Sunday, September 8, 2013


“Now here's a lass I haven't seen in years,” the plump-old-women said as she grabbed my hands and pulled me towards her on the main street of Bonar Bridge. She was commenting to a man in a car.

I started to laugh out loud and returned the firm hand hold.

“Haven't you?” I asked.

“Now, remind me of your name, dear,” she implored.

“I'm not sure you've met me before,” I said, searching for my American accent that had been berried after days of being surrounded by thick-Scottish drawls.

“I haven't seen you since you were a wee one, though,” she insisted.

“No, I'm not so sure you have,” I said, starting to laugh even harder. “Unless you were in Seattle when I was growing up.”

By then she had picked up on my accent.

“I'm from America.”

Still holding onto my hands, she started to laugh, as did the man.

“My name's Margaret,” I told her.

And from that moment on, Valerie and I were friends.

She never did let go of my hands until she had pulled me into her home and had me settled in a chair.

She was prepared to talk someone's ears off and I was prepared to listen. We made a fine pair.
She was eager for company or someone to visit her and I was eager to be welcomed into a home.

Despite staying in a home in Scotland, at that time, I never felt a real part of that household. I was eager to feel a connection.

She started to weave together stories of her past and shared with me the history of the town.

Mid-story, I remembered that I needed to go buy tickets for the dance that night. She found a good pause-pointy and then I set out to buy them for 7 pounds, immediately I returned and we resumed right where we had left off.

Then, I realized I would need to get something in my stomach. I was about to set out to the store when she invited me to join her for soup and bread. I immediately accepted her invitation and we started to explore the oesophagus of her home.

Valerie is currently living on her own in what was originally meant to be two homes and a shop. She's got more than enough room to house her library's worth of books, CD's, and mementos.

As the thick vegetable soup warmed us from the inside out, I started to learn more of her history. She had married an older man who already had a few children, some nearly as old as she was. The children don't really consider her to be her own so she's pretty much on her own.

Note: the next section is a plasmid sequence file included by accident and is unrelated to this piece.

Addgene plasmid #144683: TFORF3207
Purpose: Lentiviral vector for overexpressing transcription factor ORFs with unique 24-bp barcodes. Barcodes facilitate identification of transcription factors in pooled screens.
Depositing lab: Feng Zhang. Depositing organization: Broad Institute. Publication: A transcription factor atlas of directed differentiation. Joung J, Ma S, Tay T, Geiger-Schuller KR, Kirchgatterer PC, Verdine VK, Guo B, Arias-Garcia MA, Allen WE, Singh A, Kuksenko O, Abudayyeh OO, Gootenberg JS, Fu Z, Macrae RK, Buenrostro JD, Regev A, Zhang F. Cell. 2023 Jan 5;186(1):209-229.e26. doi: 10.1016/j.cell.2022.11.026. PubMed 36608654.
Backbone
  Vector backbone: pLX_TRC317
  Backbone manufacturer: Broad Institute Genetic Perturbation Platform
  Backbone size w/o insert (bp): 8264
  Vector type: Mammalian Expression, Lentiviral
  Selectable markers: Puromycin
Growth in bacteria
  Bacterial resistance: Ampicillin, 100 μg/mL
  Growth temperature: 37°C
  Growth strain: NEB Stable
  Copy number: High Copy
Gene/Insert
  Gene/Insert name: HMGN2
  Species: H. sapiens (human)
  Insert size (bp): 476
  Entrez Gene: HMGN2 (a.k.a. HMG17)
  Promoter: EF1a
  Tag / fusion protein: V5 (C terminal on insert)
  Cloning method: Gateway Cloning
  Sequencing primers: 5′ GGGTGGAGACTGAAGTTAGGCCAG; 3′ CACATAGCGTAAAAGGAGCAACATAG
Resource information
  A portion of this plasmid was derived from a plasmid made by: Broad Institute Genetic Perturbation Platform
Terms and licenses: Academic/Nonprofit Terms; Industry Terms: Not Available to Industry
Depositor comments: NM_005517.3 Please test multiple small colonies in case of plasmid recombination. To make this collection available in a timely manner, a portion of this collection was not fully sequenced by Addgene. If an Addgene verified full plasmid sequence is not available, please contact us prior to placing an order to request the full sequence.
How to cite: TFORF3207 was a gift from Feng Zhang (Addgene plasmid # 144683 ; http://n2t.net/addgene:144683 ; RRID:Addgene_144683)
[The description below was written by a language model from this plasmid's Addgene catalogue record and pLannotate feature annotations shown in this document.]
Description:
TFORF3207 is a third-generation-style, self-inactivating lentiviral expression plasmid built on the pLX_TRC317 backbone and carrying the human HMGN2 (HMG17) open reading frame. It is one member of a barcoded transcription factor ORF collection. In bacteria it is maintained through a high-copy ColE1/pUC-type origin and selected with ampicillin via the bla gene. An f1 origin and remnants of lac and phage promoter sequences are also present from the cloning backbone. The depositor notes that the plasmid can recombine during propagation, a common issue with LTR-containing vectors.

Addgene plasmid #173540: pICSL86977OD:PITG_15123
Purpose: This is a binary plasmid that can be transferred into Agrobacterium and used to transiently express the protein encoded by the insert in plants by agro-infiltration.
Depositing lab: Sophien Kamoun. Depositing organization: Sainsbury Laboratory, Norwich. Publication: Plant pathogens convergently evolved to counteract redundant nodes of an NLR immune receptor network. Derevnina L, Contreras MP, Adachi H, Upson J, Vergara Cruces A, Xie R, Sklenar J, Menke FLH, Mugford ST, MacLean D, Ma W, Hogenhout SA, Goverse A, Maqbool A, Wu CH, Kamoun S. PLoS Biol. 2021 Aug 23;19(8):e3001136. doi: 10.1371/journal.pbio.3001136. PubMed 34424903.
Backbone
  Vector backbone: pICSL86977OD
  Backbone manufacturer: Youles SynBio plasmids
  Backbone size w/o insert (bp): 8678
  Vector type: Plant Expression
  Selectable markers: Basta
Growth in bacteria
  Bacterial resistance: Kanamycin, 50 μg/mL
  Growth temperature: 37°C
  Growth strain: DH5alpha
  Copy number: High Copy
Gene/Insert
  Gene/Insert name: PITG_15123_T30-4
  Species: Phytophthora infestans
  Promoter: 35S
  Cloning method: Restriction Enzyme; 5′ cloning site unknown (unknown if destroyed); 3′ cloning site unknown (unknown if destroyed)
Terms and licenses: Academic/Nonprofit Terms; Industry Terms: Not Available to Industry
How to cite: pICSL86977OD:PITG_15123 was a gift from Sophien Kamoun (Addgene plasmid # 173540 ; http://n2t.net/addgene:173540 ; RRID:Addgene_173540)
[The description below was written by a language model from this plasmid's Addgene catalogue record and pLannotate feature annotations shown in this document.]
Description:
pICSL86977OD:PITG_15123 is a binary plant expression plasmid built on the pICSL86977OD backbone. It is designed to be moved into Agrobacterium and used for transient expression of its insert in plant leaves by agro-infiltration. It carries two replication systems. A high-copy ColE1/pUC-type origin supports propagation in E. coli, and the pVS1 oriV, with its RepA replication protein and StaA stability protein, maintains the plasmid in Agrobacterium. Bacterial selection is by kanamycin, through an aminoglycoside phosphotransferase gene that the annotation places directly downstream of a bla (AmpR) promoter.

We quickly decided that she would be my Scottish Grandmother and I would be her Granddaughter. I lost both of my grandmothers this year and have been feeling a bit of a gap there.

Eventually, it was time for the dance to start. She gave me one of those hugs that you normally only get from relatives or lifelong friends. I felt loved. I felt peace. She invited me back that evening if at any point I was bored.

After an hour at the dance, I went back to Valerie's and knocked at the door. I was quickly welcomed in, even though it was 10 PM, and I curled up on her couch and we watched the Proms together. The Proms is a United Kingdom series of concerts that have been going on for decades. It's excellent, excellent music and this was the final series of the year.

I headed back to the dance when the show wrapped up, promising I would visit her again that week.

The next day was Sunday. I slept in a bit too late, missed church, and decided to visit Valerie.

The farm-bike was pulled out from the shed and I started out on the road from Invershin to Ardgay to Bonar Bridge. It was the sort of day that makes you want to gallop and hoot a bit, if you have those impulses like I do.

My coat layer was soon shed and the everything was brilliant.

I coasted to a halt in front of her house where she was just, just leaving.

“Valerie! I came like I said I would!” I said to her.

She was just about to leave for a church service out in Croick. She was getting a ride from the man who would be playing the Harmonium for us.


I'd been wanting to check out the Croick Church but hadn't found a way to get there for an afternoon – it's in a pretty remote area. What's cool about the Croick Church is it was a refuge for folks during the Clearing. The Clearing happened back in the 1840s when sheep were really valuable – more valuable than people. So all the folks living in their crofts around Northern Scotland were kicked out. That's how my ancestors ended up in Canada. They were kicked out to make room for sheep.

Croick was a refuge place and you can still see the names of the refuges carved in the window panes from their stay there. It was really neat. Sad, but neat.

The road was windy, like driving along a piece of limp spaghetti that had been haphazardly sprawled out around the Highlands by a drunken Scotsman who declared, “This is the road. Enjoy.”

There were around 8 of us in the congregation that day. I was the only person under the age of 40. I was the only American. I was not the only lady.

The service was about forgiveness. I took notes. I'm working on that one.

We drove back.

Back home, Valerie and I listened to music.

I biked back to the farm.
I haven't seen Valerie again since, but I know I will next time I come back to Scotland.